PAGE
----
You’re probably more familiar with seeing things like secondhand books or refurbished tech products available at steep discounts. But chances are high that if you’re following recent trends, you’ve hopped into the secondhand furniture industry, too.
In a surprising new Chairish 2022 Home Furnishings Resale Report, we discovered that it’s not just people hoping to save a dollar who are turning to sites like Chairish (an online marketplace for vintage home furnishings), IRL vintage stores and beyond. In fact, it’s individuals who are hoping to make a difference and stylish folks who want to add one-of-a-kind features to their home as well.
“The one-of-a-kind nature of vintage pieces counters the big box blandness of widely available newly made goods,” explains Gregg Brockway, CEO and cofounder of Chairish in the 2022 report. Plus, “the environmental benefits of recommerce are undeniable.” (In case you missed it, check out our sneak peek inside the digital world of vintage and antiques shopping.)
Since many of us were still staying closer to home—and investing in that space rather than, say, travel—the home furnishing market grew twice as fast from 2020 to 2021 as it did the previous year, according to GlobalData 2022 Resale Home Furnishings Market Research. Americans are now investing about $415 billion per year on furnishings, and this is expected to top $477 billion by 2027.
The resale and vintage industry makes up a healthy portion of that, to the tune of about $289 billion. More than one in three Americans (36 percent) have purchased secondhand furniture or decor in the past year, and nearly all of us (97 percent) say there is zero stigma associated with buying resale furniture.
In fact, it’s becoming a much bigger trend among the most affluent shoppers: People who are searching for luxury goods often focus on resale items because they’re unique, difficult to replicate and often tell a richer story than that same ol’ CB2 couch that the whole neighborhood owns. About 28 percent of those who earn less than $49,000 shop secondhand, while 41 percent of those with a household income between $50,000 and $149,000 do. A whopping 43 percent of those who earn between $150,000 to $300,000—the most affluent group polled—seek out vintage goods.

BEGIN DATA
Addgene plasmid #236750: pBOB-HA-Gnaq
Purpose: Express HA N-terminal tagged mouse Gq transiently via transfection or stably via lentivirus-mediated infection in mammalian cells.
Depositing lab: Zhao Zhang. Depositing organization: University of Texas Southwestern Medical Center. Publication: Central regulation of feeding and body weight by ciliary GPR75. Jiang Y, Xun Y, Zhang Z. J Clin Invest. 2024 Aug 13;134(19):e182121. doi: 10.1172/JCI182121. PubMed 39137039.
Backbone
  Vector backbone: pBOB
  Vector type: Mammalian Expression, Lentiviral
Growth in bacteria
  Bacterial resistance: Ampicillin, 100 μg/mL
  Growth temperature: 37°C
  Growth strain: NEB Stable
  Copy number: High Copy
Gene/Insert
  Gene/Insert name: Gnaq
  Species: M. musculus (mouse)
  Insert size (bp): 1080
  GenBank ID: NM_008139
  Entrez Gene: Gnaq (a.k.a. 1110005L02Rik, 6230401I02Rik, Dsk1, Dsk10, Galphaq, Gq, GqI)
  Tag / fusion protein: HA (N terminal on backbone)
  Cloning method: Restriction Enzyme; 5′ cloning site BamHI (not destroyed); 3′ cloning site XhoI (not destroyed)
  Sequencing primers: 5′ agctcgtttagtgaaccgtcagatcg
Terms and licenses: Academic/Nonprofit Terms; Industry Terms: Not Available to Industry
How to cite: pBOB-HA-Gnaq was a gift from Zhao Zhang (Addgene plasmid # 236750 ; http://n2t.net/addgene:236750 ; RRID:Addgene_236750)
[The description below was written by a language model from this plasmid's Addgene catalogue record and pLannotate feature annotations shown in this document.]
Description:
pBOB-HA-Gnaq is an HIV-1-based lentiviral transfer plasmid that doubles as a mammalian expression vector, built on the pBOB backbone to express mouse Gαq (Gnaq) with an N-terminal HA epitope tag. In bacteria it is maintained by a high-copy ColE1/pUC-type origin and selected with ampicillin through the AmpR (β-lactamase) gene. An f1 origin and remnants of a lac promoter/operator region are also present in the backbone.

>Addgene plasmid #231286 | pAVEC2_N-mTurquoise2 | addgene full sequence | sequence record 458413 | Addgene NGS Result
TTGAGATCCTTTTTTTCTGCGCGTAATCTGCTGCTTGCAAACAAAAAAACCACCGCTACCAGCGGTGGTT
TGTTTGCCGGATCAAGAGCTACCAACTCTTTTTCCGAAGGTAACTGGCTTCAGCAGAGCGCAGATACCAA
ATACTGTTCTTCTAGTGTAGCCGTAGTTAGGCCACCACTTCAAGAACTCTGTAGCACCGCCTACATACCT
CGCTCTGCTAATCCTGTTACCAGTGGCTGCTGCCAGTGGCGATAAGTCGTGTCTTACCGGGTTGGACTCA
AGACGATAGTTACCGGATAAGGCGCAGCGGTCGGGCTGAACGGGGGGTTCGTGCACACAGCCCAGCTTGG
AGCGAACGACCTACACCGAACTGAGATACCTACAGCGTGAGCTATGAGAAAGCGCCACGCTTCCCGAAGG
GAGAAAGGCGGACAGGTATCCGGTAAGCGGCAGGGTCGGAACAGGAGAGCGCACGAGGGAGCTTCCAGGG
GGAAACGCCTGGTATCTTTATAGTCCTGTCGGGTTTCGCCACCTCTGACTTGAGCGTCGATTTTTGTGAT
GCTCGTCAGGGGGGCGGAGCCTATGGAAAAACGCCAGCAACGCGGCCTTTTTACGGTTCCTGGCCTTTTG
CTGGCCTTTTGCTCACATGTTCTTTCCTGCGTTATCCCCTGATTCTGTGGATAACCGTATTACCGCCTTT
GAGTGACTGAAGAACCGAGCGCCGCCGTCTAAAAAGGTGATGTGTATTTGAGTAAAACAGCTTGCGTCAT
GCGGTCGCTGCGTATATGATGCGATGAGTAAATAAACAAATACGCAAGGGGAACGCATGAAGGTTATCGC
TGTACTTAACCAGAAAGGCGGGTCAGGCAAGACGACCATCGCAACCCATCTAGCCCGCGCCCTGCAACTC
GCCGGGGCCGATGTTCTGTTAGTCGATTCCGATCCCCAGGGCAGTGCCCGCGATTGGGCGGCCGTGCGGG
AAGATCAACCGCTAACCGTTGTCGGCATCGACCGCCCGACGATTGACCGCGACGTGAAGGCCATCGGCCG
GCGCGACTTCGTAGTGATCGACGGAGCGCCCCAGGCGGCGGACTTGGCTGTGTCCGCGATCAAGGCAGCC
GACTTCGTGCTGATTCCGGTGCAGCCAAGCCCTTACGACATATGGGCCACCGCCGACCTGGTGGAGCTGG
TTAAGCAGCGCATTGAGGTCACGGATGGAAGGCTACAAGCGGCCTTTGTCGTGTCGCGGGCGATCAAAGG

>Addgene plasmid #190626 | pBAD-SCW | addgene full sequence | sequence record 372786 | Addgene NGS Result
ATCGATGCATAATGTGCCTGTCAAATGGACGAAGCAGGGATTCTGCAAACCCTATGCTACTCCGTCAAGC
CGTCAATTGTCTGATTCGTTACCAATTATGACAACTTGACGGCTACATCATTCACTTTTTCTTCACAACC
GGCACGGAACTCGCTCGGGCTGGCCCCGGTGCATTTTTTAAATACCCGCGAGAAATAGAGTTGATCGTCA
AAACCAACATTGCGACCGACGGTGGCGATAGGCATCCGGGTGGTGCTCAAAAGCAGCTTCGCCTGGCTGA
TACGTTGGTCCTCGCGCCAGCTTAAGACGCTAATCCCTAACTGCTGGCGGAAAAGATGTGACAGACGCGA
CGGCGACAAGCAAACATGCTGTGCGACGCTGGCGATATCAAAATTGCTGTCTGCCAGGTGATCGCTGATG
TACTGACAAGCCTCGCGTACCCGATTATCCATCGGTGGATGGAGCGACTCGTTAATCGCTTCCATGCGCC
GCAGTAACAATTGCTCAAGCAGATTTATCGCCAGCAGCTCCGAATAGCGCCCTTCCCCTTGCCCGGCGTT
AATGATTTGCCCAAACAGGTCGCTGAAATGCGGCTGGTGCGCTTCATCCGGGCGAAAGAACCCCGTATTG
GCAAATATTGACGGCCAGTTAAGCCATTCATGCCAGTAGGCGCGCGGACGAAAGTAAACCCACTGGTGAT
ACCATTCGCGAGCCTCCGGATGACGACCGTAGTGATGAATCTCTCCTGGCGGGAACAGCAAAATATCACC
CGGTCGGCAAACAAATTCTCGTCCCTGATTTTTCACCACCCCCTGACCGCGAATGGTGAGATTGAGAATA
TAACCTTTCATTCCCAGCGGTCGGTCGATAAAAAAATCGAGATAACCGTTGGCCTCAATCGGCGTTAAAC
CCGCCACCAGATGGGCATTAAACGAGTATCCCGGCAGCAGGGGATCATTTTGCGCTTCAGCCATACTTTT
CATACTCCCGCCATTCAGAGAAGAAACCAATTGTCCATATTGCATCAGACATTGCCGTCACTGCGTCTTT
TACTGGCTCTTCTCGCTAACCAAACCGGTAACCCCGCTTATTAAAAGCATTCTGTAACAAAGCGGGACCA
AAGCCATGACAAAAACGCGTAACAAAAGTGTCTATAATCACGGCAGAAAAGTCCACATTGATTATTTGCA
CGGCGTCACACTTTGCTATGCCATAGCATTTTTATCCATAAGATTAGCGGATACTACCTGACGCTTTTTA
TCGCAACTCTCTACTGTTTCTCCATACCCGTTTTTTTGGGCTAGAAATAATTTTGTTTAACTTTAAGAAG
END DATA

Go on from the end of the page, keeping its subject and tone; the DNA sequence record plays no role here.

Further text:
Designers are swooning over secondhand home decor as well; 98 percent have used vintage art or furniture in their projects, per Chairish’s 2022 Interior Designer Survey.
So why are more of us shopping secondhand? The top four reasons, according to this Chairish report, appear to be:
- Better value amidst inflation
- Larger, more diverse selection
- Quicker fulfillment and fewer supply chain delays
- Less of an environmental impact (selling and shopping secondhand is one of our favorite forms of recycling!)
All of these factors are very true and important, but the final detail is one that really caught our eye. This is especially true after we learned about how big of a share “fast furniture,” which is similar to “fast fashion” that’s designed for style over substance and sustainability, has of the overall home economy.
Get this: Only about 9 percent of our global economy is “circular,” meaning that it involves some form of leasing, sharing, reusing, repairing, recycling and/or refurbishing. That means more than 90 percent of the resources we use and consume are not reused, reports the Ellen MacArthur Foundation, and more than 12 million tons of home furnishings alone are thrown out every year in the U.S. For perspective, back in 1960, we tossed 2 million tons, according to estimates from the U.S. Environmental Protection Agency (EPA). If we leaned more into the circular economy for frequent furnishing components like aluminum, plastic and steel, we could make a major dent in reducing global carbon gas emissions.
It’s green, it’s gorgeous, and it’s a trend we’re glad to see growing. So the next time you’re looking for a home refresh, don’t shy away from secondhand. Our tips for how to flawlessly style antiques and vintage pieces will help guide you through how to make your new investments look right at home.